2019, you good fam?
It’s no secret that 2019 hasn’t consistently delivered quality cinema, at least from where I’m standing. I’m sure the festival circuit is popping, but most people don’t get to go there. This summer has been especially dry, with several big-budget blockbusters turning out to be, uh, not great.
With all that said, are there still movies worth celebrating? Absolutely. These are personal favourites, and none of these films are perfect. But I do think they’re all great, and worth praising.
5: How to Train Your Dragon: The Hidden World (dir. Dean DeBlois)
It’s both a relief and a pleasure watching the conclusion to the magnificent How to Train Your Dragon trilogy. Such a satisfying and decisive ending is rare in today’s era of sequels spinoffs. The film isn’t without its faults, the chief among them being a forgettable and uninteresting villain, but the relationship between Hiccup and Toothless has never been more fleshed out, with a touching and tear jerking conclusion for its main cast both human and dragon alike. It’s about growing up and finding your place in the world, making the mature decision even when it hurts. It’s epic, funny, frequently beautiful, and does right by the characters. What more could you ask for from the capstone to one of the best animated trilogies of the 2010s?
4: Booksmart (dir. Olivia Wilde)
Olivia Wilde’s directorial debut is, simply put, an incredibly tight film. There’s not really a moment or joke that felt unnecessary or indulgent. Even the given third act fight (that every comedy has) felt earned and organic. The movie is deeply funny and pleasantly clever. Its central premise – the night before their graduation, two straight A students decide that they need to go to a party to make their high-school experience complete – is about subverting established tropes. The film carries this idea to delightful ends, ultimately celebrating the multitudes contained in each person. Occasionally it’s unclear if you’re supposed to be laughing with the film’s dual protagonists or at them, which isn’t necessarily a problem, but it does sometimes give pause. Regardless, Booksmart is intelligent, youthful, and exciting. More of this, please!
3: John Wick 3: Parabellum (dir. Chad Stahelski)
Okay, so I’m convinced that the John Wick films are far more clever than people give them credit for. All of them, even the first one, are far from dumb action films. This theory will be laid out in an article one day, but for now let me just clarify that John Wick 3: Parabellum is no exception to the trend. With killer and inventive action, fascinating worldbuilding and excellent narrative escalation, this film is everything I wanted it to be. Most films simply can’t match the style of spectacle of the John Wick series. Plus, Halle Berry owns dual combat pooches who literally jump two stories to bite foes. How coolis that?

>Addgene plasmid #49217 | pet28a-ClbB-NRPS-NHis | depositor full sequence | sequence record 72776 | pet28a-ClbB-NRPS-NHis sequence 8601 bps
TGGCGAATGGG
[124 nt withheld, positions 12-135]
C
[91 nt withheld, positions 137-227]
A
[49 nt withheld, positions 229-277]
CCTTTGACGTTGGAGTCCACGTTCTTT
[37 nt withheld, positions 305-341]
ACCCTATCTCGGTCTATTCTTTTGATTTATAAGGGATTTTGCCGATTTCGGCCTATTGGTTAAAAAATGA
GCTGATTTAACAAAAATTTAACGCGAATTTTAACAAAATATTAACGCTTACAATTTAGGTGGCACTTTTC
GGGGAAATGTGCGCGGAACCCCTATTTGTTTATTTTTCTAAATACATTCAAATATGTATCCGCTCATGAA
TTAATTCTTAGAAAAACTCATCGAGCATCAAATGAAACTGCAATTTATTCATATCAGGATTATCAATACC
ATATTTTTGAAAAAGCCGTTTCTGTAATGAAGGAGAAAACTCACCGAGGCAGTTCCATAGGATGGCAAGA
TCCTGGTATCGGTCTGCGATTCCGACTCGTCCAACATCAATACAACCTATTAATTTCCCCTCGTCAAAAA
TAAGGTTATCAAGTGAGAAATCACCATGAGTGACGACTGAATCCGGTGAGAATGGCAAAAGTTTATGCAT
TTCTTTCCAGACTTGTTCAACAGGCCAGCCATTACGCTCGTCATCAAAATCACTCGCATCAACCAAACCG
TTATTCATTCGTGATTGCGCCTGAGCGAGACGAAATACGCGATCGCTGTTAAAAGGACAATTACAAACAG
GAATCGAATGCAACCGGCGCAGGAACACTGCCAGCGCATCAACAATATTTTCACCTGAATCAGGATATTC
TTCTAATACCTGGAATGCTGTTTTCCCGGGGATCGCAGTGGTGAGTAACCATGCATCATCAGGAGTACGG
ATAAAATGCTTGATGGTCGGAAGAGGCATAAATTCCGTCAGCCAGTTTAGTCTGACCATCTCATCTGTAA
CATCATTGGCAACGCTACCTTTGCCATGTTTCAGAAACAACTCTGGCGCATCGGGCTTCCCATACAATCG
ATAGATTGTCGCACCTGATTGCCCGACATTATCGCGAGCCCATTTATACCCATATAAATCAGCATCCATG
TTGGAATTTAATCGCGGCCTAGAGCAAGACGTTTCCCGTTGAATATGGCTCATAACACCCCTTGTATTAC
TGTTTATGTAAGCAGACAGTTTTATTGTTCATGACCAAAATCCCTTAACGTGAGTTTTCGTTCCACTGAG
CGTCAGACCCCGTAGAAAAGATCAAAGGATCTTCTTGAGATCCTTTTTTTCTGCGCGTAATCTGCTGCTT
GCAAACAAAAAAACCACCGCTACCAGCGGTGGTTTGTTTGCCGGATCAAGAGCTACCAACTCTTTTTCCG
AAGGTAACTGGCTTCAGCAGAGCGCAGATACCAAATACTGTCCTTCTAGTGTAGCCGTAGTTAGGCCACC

2: Toy Story 4 (dir. Josh Cooley)
I’m as surprised as anyone that this film is near anyone’s best of list. From the moment it was announced I was readyto hate on this film; it had to be a simple cash grab. The trilogy ended. There’s no more story to tell. While I’m still not sure that this film wasn’t a cash grab (honestly, most mainstream films are), I am certain that this film is absolutely excellent. Forky is instantly iconic and I honestly couldn’t imagine a better ending for Woody. It’s a thoughtful and self-reflexive finale that shines new light on its predecessors. Plus, it is animated in an absolutely breath-taking way. It’s rare that the best movie in a 30-year series is the fourth one. But that may just be the case for Toy Story.
1: Avengers: Endgame (dir. Anthony and Joe Russo)
I was about eleven when Iron Man first dropped in 2008. I got to watch the MCU grow and expand as I, myself, galloped through my adolescence. The films weren’t always great, obviously, but the characters – especially Tony Stark and Steve Rogers – permanently occupied a place in my heart. Endgame isn’t just a good Avengers movie, it crystalizes the entire MCU preceding it, giving their arcs shape and purpose. It cemented Tony Stark not just as the cleverest Avenger, but one who is motivated not by a desire to do good but by the terror of what his failure could bring. He’s always overcompensating, fighting desperately against his own self-destructive tendencies to make the world a safer place for when he’s gone. Steve Rogers was always the man out of time, fighting the good fight not just out of a sense of duty, but also a complete lack of anything else in his life. He is without a home to return to; a soldier on an eternal tour of duty. Most meaningfully, I think Endgame finally gave the MCU a sense of weight. Finally these characters are made to live in the world they’ve built: their actions have had consequences for themselves and their loved ones. Never before has a Marvel film truly took a beat to ask: wait, why are we fighting? What is all this for? Endgame finally did that. Its answer was beautiful and simple; we fight to give our loved ones a world worth living in.